1. M Prinsloo*,
  2. D Bradshaw,
  3. R Laubscher
  1. Correspondence Medical Research Council of South Africa, PO Box 19070, Tygerberg, 7505 Cape Town, South Africa

Abstract

Introduction South Africa has a high injury burden, with homicide and road traffic injuries (RTI) being the leading causes of injury death. There is little information about long-term trends. Good quality vital statistics are available for 1968–1989 for selected population groups and will be analysed towards understanding the historical pattern of violence and road deaths within South Africa.

Method Unidentified unit record cause of death data with ICD-9 coding were obtained from the national statistical office for 1968–1989, including population groups assigned during the Apartheid-era, age and sex. Trends in injury proportions due to homicide and RTI and the ratio of homicide to suicide were examined by population group. Age standardised rates will be calculated for whites, coloureds and Indians since data for Blacks are incomplete.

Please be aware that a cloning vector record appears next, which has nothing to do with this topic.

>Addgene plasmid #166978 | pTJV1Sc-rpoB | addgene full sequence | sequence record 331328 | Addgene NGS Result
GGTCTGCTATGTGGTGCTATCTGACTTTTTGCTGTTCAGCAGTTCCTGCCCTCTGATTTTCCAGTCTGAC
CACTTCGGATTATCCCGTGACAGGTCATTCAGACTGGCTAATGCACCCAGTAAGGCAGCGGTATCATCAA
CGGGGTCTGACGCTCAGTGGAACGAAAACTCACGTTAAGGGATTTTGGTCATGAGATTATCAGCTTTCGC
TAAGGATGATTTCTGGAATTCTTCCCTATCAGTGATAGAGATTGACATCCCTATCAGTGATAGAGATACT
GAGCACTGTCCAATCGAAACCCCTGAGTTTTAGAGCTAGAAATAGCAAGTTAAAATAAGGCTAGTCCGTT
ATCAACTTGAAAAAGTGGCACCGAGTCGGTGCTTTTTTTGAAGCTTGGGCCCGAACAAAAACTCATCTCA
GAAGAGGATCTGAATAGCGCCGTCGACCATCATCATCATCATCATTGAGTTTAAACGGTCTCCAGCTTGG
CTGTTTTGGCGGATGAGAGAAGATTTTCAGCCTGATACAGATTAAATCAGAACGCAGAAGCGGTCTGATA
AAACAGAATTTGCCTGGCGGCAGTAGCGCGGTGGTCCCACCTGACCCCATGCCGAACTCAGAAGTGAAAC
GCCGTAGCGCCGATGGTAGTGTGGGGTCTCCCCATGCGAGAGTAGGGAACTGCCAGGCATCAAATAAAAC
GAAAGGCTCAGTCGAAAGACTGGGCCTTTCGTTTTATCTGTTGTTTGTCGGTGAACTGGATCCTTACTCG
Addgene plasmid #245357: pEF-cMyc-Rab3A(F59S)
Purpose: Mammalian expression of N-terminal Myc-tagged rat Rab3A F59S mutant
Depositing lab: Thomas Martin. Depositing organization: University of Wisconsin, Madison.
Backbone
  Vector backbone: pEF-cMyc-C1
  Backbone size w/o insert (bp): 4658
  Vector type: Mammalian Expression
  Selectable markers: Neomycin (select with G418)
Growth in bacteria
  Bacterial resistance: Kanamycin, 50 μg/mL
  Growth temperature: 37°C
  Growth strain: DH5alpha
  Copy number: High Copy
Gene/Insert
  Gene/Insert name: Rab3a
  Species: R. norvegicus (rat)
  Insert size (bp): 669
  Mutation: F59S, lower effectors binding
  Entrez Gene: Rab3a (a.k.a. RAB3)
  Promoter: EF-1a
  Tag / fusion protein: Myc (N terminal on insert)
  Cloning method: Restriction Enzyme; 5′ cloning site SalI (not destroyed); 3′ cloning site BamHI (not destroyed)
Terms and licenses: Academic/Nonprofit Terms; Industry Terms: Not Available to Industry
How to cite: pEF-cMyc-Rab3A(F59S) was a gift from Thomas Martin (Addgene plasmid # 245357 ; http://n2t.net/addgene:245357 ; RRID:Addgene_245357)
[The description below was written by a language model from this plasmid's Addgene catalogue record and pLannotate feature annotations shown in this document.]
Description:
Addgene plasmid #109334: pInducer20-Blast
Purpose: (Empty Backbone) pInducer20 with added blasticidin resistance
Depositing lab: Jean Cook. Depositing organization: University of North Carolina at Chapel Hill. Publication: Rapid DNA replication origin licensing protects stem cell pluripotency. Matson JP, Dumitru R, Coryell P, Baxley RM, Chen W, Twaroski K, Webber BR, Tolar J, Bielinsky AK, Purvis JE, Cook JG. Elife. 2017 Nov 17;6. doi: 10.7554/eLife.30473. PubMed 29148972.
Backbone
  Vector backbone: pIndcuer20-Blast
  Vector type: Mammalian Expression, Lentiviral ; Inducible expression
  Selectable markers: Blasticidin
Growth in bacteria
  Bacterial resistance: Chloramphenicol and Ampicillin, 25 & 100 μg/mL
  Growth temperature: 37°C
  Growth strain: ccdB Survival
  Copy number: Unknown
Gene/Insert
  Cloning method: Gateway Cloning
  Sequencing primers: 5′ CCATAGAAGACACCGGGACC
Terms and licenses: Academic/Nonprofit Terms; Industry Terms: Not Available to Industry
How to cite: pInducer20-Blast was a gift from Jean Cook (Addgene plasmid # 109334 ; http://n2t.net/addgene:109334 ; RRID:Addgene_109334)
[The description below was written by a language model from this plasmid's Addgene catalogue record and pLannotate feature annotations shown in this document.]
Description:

Results RTI as a proportion of total injuries were highest for whites and Indians at approximately 42% and 35% respectively. At 6–10 homicides for every suicide, the ratio for coloureds was fairly constant until 1980, after which it increased sharply for coloureds and Blacks. For whites the ratio was <1 over the period, while for Indians the ratio ranged between <1 and 2.5. Age standardised rates will also be presented.

Conclusion Preliminary results indicate that homicides were considerably higher for coloureds and Blacks than for whites and Indians, with increases during the last stages of Apartheid. While fatal RTIs appear to have remained fairly constant, decreases which may have been associated with petrol restrictions during the global oil crisis were noticed.